Smaller Business Issues

Smaller Business Issues

How to reap the fruits of a life of self-imposed labor?

Some of the issues smaller businesses face, are:

Scale Paradox:
►You need to be big, to get big. You may have the best expertise, but still the dominant market player picks up the contract and subcontracts to the specialist to actually get the job done. No one ever got sacked for picking the largest Market Player.
►Many procurement agents are not allowed to issue a contract that represents more than 30% of a supplier’s annual sales. They won’t tell you, but that’s why less competent but larger competitors get the order.
►Scale also affects valuation. As investors consider bigger businesses less risky, they are prepared to pay them more, $ for $, than for smaller businesses.

►Entrepreneurs are often essential to operating the business. Thus, when they want to exit, legal knots tie them up to stay, and they have to wait years to get the exit money. When they eventually leave, most of the drive and passion leaves with them, because people hate change. So how do you safely and quickly transition out with plenty cash?

►Whereas in the past there was always a new generation to come and acquire or take over the business, now the next generation is smaller and less interested.
►As the barriers to start up a new business have dropped to nearly nothing, why buy a business if you can start one and compete instantly?
►Currently, many baby-boomer entrepreneurs want to sell their company and retire. Recent US statistics show that 12 out of 13 smaller businesses find themselves without succession and without buyers, and are too small for the larger players to buy, but too valuable to simply close down.

►The ability to buy and sell your shares is a huge driver of shareholder value. Therefore, publicly listed shares carry a premium for this liquidity.
►For most entrepreneurs the exit is a choice of either selling or closing down.
►If they are lucky to find an interested investor, owners have to show a strong business case for the other’s investment, they can’t just go and buy a Porsche.

Wealth and value creation:
►How do you create the best value and wealth from your business? Do you sell, or leave it under new management?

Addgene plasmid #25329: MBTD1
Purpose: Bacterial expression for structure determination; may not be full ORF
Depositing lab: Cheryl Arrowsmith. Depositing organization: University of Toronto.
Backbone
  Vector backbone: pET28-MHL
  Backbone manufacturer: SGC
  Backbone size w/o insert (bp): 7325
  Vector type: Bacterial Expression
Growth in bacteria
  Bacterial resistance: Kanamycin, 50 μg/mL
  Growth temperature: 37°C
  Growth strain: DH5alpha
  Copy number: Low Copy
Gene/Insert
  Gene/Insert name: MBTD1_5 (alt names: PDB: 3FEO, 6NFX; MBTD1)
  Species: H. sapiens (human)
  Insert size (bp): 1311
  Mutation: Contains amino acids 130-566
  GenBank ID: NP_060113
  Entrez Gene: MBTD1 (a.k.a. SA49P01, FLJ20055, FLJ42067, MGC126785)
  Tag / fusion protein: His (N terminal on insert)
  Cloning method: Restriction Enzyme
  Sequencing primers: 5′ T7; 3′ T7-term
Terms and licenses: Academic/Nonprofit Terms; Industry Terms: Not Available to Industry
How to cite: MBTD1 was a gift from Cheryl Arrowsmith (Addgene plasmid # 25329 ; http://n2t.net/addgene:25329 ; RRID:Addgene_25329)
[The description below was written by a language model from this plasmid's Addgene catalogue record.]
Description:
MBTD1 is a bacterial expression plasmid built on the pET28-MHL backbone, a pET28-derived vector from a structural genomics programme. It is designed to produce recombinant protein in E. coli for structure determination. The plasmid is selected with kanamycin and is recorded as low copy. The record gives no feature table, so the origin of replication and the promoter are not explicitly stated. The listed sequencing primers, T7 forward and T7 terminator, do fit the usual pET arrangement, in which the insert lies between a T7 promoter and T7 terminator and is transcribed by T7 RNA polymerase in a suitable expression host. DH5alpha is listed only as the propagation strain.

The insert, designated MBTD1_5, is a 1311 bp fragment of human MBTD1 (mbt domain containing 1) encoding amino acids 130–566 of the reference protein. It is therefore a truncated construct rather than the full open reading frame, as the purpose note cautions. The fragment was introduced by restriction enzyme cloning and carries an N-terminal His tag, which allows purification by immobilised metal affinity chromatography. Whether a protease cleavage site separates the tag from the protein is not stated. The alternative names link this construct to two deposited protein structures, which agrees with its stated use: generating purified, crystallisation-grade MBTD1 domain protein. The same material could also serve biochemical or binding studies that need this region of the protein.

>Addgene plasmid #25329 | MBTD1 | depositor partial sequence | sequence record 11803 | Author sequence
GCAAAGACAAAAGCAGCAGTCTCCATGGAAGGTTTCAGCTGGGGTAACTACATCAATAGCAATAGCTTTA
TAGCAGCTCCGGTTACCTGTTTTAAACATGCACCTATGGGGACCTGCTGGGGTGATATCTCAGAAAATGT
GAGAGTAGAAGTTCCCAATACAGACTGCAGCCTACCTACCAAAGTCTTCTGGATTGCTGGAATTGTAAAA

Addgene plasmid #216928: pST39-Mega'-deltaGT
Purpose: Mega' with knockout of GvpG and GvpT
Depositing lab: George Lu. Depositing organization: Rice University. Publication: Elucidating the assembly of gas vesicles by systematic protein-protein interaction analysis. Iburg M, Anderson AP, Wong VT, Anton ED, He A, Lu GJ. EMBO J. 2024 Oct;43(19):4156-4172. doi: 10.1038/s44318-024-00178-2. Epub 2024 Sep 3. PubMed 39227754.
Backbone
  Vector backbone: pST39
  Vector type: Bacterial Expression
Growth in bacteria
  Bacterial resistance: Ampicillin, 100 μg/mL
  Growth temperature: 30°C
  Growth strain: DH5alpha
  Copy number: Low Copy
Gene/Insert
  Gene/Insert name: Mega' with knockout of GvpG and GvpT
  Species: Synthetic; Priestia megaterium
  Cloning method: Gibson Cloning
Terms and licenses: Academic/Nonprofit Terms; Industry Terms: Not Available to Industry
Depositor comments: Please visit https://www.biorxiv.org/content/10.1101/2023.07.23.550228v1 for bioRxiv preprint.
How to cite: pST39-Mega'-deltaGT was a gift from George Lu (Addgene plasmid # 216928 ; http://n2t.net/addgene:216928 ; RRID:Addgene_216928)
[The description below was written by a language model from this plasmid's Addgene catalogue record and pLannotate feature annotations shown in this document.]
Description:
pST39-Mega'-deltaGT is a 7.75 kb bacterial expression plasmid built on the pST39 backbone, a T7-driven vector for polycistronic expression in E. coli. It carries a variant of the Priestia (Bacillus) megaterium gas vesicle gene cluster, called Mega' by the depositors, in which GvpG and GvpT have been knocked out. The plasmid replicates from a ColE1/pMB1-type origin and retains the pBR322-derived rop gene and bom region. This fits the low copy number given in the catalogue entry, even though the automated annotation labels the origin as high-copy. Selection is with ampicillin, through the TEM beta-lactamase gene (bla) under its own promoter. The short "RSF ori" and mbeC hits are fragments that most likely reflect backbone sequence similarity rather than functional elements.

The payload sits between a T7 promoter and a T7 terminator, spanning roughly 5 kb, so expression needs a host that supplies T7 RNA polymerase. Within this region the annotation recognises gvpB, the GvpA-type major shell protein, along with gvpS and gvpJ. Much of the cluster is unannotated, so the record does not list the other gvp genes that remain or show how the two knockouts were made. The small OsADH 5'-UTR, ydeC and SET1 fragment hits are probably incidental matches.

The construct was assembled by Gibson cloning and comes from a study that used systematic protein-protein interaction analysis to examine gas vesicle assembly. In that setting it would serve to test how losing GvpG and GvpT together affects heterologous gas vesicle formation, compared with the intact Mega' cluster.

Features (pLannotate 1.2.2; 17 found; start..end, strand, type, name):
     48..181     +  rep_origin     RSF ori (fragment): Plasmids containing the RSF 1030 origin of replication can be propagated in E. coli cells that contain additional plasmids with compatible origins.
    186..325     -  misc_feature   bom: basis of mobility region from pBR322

►You don't want to sell too early. What if next year you get all those orders that you have been talking about for the last 5 years, you will actually get next year?
►Less than 20% of businesses create any wealth for their owners. The rest goes puff.
►Of those 20%, most get no more than the book value, called sweat equity. So, the very free market that allowed you to start up so easily also makes it very hard to break out from the momentum of mediocrity.
►Value Creators that Investors focus on: is management team capable; is market share sufficient; are barriers to entry high enough; is customer and supplier base diversified; how many contracts are long term; what % is recurring revenue; is overhead minimized; are payment terms favorable; how many tangible assets; how much is protected by intellectual property?
Global expansion:
►Exporting your products/services to reduce risk and improve the value of your business is a great idea. However, opening up in a foreign country yourself is a minefield, due to local cultural, compliance, political, language, legal, labor-law, taxation, and other challenges. It is therefore often seen as costly, time consuming, hugely risky, and very distracting.

Portfolio Approach:
►Entrepreneurs feel forced to keep all of our eggs in one basket. They have their shares in their business and that is it, for better or for worse.
►Their business has taken the best years of their life. You either ‘hit it out of the park’ or you fail! There is often no happy medium.

Access to capital:
►Banks will typically not lend to smaller enterprises, or want you to mortgage your house and any other valuable property you own.
►There are trillions of $$ of capital waiting to be deployed into businesses, but small businesses just are not big enough or de-risked enough to attract it.
►90% of all global businesses are small or medium sized. So, trillions of $$ of investment potential is effectively taken off market due to lack of scale and transaction costs.
►When you do find investment money, the conditions are not just strings, but ropes and padlocks. You have to sell your soul, your dream, and your control to the investor.

Lack of Private Resources:
►Most SME's lack the Financial & Managerial Resources, Time, and Talent to implement the Industry 4.0 Technologies necessary to remain competitive, and grow instead of perish.

The one size fits all solution to most of the aforementioned is Mergers or Acquisitions.

So, let us look at some of the issues with this solution, and the issues with a more public listing.